Bacon Jam’s Defibrillator appetizer consists of two strips of bacon cooked in a fried chicken batter. (Richard S. Dargan/For The Journal)

Last year, the federal government mandated that chain restaurants list nutritional information on their menus and menu boards. Implicit in the law was the suspicion that fast-food chains had been sneakily foisting calorie- and fat-laden meals on naïve, unsuspecting Americans.

Bacon Jam, a breakfast-and-lunch spot that opened in March on Candelaria between Carlisle and Interstate 25, isn’t nearly that discreet. It embraces the heavyweight items on its menu, bestowing them with such names as the Defibrillator and the Widow Maker. Not surprisingly, bacon shows up everywhere, in different guises. Bacon slices get dipped in batter and fried or chopped to bits and mixed into batters.

Although it’s set back from the road in an area of auto repair shops, Bacon Jam is easy to find: Just look for a block wall painted in a pink-and-white checkerboard pattern.

The space inside has several booths lining the front window and a dozen tables scattered around. A mural depicts a rock band made up of cartoon pigs, perhaps jamming out one last time before they become the latest casualties in America’s ongoing bacon craze.

Breakfast, served all day, includes a combination of American diner staples and Mexican food in the $3-$9 neighborhood. Lest you think that everything on the menu is setting you up for an angioplasty, there are lighter options, such as a fruit bowl and oatmeal ($3.95 each).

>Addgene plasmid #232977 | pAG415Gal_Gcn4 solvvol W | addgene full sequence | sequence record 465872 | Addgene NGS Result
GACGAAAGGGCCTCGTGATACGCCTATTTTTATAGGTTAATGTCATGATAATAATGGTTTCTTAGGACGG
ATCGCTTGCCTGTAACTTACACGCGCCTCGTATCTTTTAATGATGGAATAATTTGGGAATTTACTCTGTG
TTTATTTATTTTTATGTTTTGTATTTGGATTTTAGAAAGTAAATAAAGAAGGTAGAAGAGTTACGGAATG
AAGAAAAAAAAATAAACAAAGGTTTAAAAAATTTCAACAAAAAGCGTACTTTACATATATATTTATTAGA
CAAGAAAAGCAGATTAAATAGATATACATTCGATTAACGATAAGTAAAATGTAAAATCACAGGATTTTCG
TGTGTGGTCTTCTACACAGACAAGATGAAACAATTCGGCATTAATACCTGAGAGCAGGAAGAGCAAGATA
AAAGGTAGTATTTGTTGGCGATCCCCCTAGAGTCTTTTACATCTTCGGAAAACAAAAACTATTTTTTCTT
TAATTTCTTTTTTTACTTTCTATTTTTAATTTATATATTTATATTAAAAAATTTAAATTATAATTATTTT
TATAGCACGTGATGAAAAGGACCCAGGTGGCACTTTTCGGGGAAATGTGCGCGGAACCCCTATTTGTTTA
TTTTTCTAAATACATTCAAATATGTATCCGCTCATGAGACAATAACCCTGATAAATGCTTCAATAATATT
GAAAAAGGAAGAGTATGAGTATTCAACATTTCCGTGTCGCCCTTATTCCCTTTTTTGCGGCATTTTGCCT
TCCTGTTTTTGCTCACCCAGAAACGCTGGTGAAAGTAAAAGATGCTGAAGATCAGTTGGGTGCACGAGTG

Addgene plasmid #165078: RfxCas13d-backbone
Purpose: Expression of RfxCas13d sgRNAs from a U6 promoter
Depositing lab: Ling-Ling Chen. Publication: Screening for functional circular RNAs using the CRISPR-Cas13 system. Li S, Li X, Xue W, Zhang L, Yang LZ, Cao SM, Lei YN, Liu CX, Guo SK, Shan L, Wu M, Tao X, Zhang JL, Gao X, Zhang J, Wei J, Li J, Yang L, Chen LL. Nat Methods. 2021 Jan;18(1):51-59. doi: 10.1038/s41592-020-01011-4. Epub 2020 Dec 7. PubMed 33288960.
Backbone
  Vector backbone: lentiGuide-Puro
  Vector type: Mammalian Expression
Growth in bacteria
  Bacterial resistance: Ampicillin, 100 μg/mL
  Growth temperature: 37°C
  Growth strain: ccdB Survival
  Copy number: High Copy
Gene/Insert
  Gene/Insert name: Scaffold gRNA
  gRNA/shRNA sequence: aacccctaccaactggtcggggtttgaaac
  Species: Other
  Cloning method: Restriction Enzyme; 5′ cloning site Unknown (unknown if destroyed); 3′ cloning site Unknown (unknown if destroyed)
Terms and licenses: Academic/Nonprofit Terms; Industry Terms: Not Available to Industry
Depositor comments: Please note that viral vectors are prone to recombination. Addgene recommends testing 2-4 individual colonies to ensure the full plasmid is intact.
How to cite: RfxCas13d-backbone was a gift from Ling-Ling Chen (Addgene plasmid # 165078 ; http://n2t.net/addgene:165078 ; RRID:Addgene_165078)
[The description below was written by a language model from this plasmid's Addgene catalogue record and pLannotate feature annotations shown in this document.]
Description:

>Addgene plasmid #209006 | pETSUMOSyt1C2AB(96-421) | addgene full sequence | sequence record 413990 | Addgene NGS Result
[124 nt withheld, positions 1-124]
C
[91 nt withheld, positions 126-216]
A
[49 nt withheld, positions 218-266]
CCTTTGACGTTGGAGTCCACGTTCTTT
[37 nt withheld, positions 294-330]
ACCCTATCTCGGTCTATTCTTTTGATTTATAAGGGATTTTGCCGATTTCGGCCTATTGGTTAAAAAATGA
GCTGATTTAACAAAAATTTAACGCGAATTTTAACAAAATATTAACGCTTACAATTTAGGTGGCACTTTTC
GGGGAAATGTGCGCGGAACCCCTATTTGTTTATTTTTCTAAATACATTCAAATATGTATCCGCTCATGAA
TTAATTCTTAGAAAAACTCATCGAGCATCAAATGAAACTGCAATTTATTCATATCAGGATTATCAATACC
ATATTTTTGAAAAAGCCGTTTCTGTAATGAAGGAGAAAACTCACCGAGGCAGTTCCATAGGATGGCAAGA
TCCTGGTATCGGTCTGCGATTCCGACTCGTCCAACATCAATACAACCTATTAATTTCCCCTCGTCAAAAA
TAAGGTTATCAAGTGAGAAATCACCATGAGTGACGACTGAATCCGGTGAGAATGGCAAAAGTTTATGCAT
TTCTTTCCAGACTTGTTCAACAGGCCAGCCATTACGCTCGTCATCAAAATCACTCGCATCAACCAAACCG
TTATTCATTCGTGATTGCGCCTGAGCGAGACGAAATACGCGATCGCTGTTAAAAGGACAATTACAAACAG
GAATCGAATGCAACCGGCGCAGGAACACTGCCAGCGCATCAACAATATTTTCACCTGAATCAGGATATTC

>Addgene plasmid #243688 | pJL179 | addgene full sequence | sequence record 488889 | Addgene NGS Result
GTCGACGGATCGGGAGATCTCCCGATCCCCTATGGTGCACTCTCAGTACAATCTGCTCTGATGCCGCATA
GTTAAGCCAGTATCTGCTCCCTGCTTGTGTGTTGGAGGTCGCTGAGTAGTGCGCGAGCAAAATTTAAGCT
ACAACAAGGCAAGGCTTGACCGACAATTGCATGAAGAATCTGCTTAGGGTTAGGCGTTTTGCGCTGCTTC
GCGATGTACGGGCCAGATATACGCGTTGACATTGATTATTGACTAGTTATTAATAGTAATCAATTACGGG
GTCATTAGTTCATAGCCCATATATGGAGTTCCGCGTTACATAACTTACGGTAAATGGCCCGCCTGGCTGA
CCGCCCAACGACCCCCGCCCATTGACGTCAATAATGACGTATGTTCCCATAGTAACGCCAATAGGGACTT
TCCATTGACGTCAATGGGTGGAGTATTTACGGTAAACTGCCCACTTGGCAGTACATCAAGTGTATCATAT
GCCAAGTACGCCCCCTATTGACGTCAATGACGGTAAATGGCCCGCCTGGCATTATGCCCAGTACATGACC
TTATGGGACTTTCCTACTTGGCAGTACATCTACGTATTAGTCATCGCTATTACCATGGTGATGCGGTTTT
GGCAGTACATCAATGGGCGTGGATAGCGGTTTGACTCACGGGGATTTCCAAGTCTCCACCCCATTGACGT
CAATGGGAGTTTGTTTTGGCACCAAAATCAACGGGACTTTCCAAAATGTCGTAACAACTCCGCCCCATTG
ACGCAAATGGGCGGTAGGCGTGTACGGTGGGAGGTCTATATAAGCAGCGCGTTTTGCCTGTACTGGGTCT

The aforementioned Defibrillator ($3.95) – two slices of bacon dipped in batter and fried – is not nearly as imposing as the name suggests. The peppery batter makes a thin, crisp armor around the thick slabs of bacon. Served crisscrossed on a pile of shredded lettuce alongside a ramekin of peppery cream gravy, it’s salty, crunchy and irresistible, if a bit overpriced.

A better value is the breakfast burrito ($2.95) featuring potatoes, eggs and cheese packed into a vessel only slightly smaller than a mailbox and smothered in a wonderfully fiery housemade green chile sauce.

The breakfast burrito comes smothered in Bacon Jam’s housemade green chile sauce. (Richard S. Dargan/For The Journal)

The golden-brown bacon batter pancakes ($7.95), with bacon bits clustered in the middle, look like a surefire hit sitting on the table in front of you. But the pancakes had the tough, chewy texture of a batter that’s been overworked and not rested long enough before going on the griddle. The syrup comes in a squeeze bottle, making it difficult to apply. If you’re going to serve pancakes, you should spring for some syrup dispensers.

Sandwiches and burgers ranging from $5.95 to $9.95 make up most of the lunch menu. Feeling challenged, I ordered the Big Bad Wolf ($8.95), a chicken-fried steak served under a mound of mashed potatoes and gravy. Past experiences have made we wary of steak served this way, but Bacon Jam’s version is an absolute winner. The fried chicken coating from the Defibrillator making a return appearance here, wrapping the cube steak, hammered thin and tender, in a crackling embrace. The excellent cream gravy also returns to spell the starchiness of the buttery, well-seasoned potatoes. It’s outstanding comfort food.

Service was friendly if a bit scattered. A couple of servers and the manager worked together to keep things moving at a brisk pace.

Bacon Jam is worth ducking into for a caloric charge to start your day, or to treat the lunch-break hunger pangs. Just plan on having a salad for dinner.